Canadians Believe Technology is the Best Way to Stop Distracted Driving



A recent poll carried out by insurance company Aviva Canada has revealed that 78% of Canadians believe technology is the best way to stop drivers from being distracted by their cell phones, CTV News reports. Majority of respondents said that instead of using police crackdowns or peer pressure, technology should be used to stops people from texting and using other phone functions while driving.

Of the 1,504 Canadians surveyed for the poll, 95 per cent said that others’ texting and driving makes them feel unsafe on the road. Eighty-eight per cent said they’ve witnessed the dangerous practice. Only 22 per cent admitted to doing it themselves. Forty-nine per cent thought that fines and demerits are an effective deterrent while only 32 per cent thought peer pressure can be successful.

According to the RCMP, almost 90% of collisions occur when a driver has their eyes off the road for just three seconds. Statistics also show that more people die on Canadian roads from distracted driving than impaired driving.

“For the first time, what we are seeing is that Canadians don’t think social persuasion or law enforcement strategies against distracted driving are working,” said Aviva Canada president and CEO Greg Somerville. Aviva also praised the new ‘do not disturb while driving’ feature on in iOS 11. “Technology is the only realistic answer”, he added.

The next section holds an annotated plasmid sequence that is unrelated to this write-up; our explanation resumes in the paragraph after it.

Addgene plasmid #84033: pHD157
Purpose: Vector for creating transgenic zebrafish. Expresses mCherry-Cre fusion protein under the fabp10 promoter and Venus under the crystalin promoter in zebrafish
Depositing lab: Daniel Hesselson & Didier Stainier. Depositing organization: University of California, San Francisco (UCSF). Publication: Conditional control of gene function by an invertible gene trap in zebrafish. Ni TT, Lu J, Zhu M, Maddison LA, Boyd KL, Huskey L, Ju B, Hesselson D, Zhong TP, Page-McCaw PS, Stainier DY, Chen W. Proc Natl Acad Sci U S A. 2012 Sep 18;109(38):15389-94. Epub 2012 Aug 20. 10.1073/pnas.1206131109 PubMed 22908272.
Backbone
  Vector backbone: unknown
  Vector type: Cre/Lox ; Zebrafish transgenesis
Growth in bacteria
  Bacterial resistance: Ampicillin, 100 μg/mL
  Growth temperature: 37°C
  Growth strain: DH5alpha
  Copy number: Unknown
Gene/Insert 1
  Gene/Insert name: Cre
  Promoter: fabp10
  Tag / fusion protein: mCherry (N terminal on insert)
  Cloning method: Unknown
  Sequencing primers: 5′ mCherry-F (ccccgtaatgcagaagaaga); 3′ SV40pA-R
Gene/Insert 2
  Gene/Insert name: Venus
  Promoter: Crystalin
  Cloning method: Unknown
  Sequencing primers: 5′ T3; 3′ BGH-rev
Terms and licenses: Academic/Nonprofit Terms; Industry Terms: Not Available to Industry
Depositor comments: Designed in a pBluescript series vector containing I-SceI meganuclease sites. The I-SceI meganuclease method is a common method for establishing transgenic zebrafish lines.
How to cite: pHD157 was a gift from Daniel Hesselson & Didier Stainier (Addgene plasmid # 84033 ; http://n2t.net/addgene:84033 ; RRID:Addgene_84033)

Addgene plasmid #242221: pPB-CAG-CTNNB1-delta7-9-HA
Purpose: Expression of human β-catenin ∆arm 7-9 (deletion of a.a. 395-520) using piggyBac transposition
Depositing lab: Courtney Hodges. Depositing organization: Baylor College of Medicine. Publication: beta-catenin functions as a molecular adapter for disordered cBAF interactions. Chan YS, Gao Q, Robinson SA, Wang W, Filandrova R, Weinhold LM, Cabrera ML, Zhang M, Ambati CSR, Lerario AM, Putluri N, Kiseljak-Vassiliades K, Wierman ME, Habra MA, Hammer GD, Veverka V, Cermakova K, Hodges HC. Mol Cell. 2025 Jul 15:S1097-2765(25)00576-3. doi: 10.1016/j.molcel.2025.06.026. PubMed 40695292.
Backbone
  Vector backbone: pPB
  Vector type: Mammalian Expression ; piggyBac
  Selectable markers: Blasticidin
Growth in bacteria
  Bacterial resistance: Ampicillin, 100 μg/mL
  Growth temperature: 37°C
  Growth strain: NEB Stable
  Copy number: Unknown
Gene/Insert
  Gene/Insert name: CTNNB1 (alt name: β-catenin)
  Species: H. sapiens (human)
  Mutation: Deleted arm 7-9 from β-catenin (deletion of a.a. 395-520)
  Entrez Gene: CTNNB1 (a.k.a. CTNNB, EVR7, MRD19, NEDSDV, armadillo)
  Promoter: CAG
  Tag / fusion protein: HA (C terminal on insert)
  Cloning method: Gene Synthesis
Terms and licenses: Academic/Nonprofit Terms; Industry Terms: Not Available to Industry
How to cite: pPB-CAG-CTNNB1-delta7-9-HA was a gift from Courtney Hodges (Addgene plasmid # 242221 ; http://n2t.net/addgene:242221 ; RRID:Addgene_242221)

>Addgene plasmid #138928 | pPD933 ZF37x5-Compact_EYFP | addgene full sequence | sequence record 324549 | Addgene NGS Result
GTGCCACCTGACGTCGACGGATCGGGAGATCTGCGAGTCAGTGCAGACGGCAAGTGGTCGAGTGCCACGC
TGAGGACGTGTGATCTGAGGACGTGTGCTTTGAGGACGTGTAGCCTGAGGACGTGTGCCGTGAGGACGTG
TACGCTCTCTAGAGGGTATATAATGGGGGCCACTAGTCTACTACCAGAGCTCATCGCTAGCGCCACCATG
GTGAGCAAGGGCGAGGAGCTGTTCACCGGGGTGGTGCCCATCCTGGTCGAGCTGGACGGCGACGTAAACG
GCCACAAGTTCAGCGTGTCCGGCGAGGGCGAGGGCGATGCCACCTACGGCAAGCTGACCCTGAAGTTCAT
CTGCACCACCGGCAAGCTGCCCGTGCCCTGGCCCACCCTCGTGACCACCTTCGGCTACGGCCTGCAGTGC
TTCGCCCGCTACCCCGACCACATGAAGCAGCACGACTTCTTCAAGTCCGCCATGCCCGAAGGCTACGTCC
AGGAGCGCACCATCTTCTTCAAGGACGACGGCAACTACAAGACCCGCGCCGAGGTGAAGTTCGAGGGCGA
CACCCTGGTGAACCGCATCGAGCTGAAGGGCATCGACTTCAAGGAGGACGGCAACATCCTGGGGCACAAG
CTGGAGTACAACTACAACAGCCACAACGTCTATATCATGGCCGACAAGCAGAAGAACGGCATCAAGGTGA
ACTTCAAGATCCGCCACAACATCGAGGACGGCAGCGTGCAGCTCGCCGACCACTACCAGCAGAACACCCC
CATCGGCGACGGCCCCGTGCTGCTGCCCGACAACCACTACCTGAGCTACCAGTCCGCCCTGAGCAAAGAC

Depending on the province or territory, penalties for distracted driving in Canada range from three to five demerit points and fines from $100 to $1000.


  • BeaveVillage

    Well I think all that needs to happen is that notifications are disabled the moment a person is detected as being in the driver seat of a moving vehicle. Sensor technology exists, it just needs to be implemented by all the vehicle manufacturers.

    This way passengers can have their phones, and Internet, while the driver drives in safety and in peace and doesn’t have to worry about a text lighting up the screen while they drive and they have that ‘feel’ urge to look at it.

  • SV650

    Really, 80% of drivers would rather not get caught and fined for using their phones improperly, while the other 20% are already meeting the requirement by either not using or not owning a smartphone.

  • Brenda

    This is probably the right approach but only when the car is running. I’ve pulled over or turned on to side streets or a parking lot and parked the car to do a detailed check of Google Maps when I’m really lost. It’s the only way to get a big picture view of where you are. Getting out of the car to do so would be an annoying extra step, especially during a Canadian winter.